Every new president gets a honeymoon during which he is allowed time to adjust to the new job and the new surroundings, and since President Barack Obama inherited a substantial list of difficult problems, perhaps he ought to get some extra time to get things under control.
He campaigned as the person that despite his lack of experience had all the answers, the one who was best able to guide the country through its problems, and he created the clear idea through his appeals to hope and change that he could transcend politics, solve the nation’s problems, and restore America’s once-shining image around the world.
That’s a lot to promise, and a lot on which to be judged, even in the early days of your presidency.
Watching his performance in the first three weeks, it is obvious that Mr. Obama is overwhelmed by the circumstances in which he finds himself, and it’s not just the economic crisis that is causing him problems.
Perhaps he was lulled into a false sense of security by the smooth sailing of the campaign and the adulation of the millions who supported and, yes, worshipped him. One gets the distinct impression that he thought being president was going to be much easier than it has been, and as the reality of Washington politics has set in, it clearly is getting the better of our young president.
The candidate who was going to do away with pork-barrel spending, eschew lobbyists in his cabinet and staff, and end corruption has endorsed a pork-laden “stimulus” bill, hired lobbyists for staff and advisory positions and chosen some corrupt, or at least badly flawed, people for important positions.
He has had a terrible time finding people for his cabinet who don’t have a skeleton in their closet, having three of them withdraw prior to their Senate hearings with clouds over their heads, and one more gain Senate approval despite a significant tax avoidance problem.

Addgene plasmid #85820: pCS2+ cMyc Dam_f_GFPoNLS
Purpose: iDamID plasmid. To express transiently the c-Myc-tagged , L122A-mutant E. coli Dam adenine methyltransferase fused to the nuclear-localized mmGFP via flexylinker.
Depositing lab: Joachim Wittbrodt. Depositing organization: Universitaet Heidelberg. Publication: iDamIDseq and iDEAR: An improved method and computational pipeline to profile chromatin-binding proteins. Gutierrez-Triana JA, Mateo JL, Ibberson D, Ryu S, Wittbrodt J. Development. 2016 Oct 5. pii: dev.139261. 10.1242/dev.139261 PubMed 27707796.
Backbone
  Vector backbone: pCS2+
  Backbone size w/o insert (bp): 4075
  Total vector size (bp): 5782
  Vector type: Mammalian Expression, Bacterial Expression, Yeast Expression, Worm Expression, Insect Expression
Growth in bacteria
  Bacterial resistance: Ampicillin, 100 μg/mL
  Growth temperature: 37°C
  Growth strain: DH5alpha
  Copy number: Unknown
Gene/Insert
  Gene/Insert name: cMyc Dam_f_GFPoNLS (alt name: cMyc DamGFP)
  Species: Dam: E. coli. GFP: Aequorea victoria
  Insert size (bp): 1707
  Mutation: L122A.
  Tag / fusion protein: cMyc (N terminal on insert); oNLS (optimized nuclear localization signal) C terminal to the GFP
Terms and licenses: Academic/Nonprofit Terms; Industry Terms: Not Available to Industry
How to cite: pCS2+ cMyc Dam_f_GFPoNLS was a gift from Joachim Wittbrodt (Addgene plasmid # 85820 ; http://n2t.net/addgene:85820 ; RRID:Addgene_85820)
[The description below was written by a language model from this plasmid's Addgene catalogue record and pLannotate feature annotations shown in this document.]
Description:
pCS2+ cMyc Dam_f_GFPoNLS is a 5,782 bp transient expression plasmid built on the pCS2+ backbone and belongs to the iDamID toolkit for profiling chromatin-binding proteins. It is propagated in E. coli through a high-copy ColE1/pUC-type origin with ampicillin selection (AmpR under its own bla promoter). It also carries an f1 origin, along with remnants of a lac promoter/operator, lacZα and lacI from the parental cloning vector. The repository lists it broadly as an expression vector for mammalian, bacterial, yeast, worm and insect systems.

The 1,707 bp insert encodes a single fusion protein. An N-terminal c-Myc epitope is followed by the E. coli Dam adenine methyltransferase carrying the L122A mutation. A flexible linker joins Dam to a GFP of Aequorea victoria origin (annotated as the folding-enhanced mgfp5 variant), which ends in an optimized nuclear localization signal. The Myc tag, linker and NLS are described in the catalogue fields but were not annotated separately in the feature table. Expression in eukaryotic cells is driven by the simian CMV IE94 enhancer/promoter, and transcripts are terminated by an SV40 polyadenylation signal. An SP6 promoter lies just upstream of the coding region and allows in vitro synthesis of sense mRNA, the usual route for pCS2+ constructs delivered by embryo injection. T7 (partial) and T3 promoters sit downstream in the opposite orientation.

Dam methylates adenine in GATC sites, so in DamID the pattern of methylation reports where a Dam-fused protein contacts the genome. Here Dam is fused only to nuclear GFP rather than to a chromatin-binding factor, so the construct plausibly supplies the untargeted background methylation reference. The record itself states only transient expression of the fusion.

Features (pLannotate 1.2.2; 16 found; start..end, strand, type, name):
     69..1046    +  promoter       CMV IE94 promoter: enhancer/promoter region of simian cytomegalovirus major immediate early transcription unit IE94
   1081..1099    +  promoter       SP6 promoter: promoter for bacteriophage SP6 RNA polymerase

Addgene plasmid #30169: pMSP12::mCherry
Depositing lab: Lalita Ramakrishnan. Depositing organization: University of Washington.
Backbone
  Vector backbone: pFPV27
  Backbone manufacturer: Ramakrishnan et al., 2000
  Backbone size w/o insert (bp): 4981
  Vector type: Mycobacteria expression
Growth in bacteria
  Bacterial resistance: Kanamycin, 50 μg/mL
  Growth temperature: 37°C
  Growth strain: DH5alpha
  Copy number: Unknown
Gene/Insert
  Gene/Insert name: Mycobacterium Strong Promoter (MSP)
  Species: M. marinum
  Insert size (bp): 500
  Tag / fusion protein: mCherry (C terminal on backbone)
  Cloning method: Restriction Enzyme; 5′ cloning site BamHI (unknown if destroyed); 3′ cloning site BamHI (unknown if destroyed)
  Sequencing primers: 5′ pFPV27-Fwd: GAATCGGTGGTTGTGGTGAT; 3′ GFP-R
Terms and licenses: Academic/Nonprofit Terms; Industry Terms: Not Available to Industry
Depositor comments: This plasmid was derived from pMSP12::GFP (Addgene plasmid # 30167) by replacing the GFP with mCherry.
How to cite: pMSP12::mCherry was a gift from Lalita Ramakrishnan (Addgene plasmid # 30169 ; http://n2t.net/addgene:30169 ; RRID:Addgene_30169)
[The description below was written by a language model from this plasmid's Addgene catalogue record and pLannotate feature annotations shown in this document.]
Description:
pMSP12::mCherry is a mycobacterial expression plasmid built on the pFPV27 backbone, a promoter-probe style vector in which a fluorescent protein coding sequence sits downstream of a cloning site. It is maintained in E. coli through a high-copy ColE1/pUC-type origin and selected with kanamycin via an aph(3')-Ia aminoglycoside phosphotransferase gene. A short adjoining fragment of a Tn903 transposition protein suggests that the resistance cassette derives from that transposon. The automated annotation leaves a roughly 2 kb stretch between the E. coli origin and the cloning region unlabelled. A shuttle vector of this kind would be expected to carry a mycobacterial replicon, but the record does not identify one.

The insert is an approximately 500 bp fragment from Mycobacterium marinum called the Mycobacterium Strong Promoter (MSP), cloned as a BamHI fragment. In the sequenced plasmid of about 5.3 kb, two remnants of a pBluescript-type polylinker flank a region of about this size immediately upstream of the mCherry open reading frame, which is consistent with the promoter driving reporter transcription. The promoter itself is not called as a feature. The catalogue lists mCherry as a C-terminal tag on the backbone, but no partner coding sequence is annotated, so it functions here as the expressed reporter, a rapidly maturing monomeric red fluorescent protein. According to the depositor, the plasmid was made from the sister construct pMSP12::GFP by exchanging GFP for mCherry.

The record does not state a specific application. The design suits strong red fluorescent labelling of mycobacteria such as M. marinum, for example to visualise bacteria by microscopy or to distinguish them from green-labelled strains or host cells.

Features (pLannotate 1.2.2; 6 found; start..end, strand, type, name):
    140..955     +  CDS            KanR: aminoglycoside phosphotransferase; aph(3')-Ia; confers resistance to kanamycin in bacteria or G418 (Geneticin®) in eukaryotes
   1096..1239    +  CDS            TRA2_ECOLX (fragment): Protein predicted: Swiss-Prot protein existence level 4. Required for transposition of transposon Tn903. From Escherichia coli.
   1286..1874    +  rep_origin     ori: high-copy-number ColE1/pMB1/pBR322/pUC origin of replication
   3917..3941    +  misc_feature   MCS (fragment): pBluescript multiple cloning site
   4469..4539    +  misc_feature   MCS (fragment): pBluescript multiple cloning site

He has angered both Democrats and the loyal media with some of his early decisions, such abandoning his pledge to impose a windfall profits tax on Big Oil even before being sworn in, and reaching out to Republicans to attract support for the “stimulus” bill by including some of their tax-cutting ideas.
Recently he has resorted to less-than-presidential behavior with his bitter criticism of his predecessor over the economy. The president said last week that "I found this deficit when I showed up. I found this national debt double wrapped in a big bow waiting for me as I stepped into the Oval Office," he said. But he should remember that the Democrat-controlled Congress had as much to do with the economic crisis as the administration, that part of the deficit is the first stimulus bill that was approved by the Democrat Congress, and that the stimulus bill he supports is nearly as big as the current year deficit.
Perhaps what has Mr. Obama so upset is that he is realizing how much easier it is to criticize from the outside than it is to fix things from the inside. The so-called stimulus package that he so strongly supports is a boondoggle disapproved of by a broad majority of Americans, and roundly opposed by Republicans, making a truly bi-partisan stimulus package a remote dream.
Faced with a widely negative view of the stimulus package, Mr. Obama, who in his inaugural address declared that "we have chosen hope over fear," has abandoned leadership to produce an acceptable stimulus bill in favor of fear-mongering the American people into supporting this foolish spending plan dressed up as a stimulus bill. "A failure to act, and act now, will turn crisis into a catastrophe,” he warned last week.
Perhaps this statement belies a profound failure to understand the subject. Of opponents of the horribly flawed stimulus bill, who said that we need stimulus, not spending, the President said, "What do you think a stimulus is? It’s spending — that's the whole point! Seriously.”
But all spending is not equal; there is spending to hand out cash to preferred special interests, and there is spending in a responsible fashion that will actually provide a stimulus. The president would do well to understand that.
Apparently determined to plunge ahead, he said voters “didn't vote for the status quo, they sent us here to bring change. We owe it to them to deliver." "This is not my assessment... This is the assessment of the best economists in the country," he said.
But not all of the “best economists” agree with that assessment, as more than 200 of them said publicly several days ago.
What responsible economist would recommend trying to emerge from a recession by funding a condom program, digital TV conversion coupons, STD prevention, child care subsidies, or just giving money out willy-nilly, all of which are features contained in the spending bill. These things may or may not be worthy of federal funding, but they have no business in a measure meant to stimulate the economy.
Given this rocky start, and the broad dissatisfaction he has stirred up, it is safe to say that the honeymoon is over.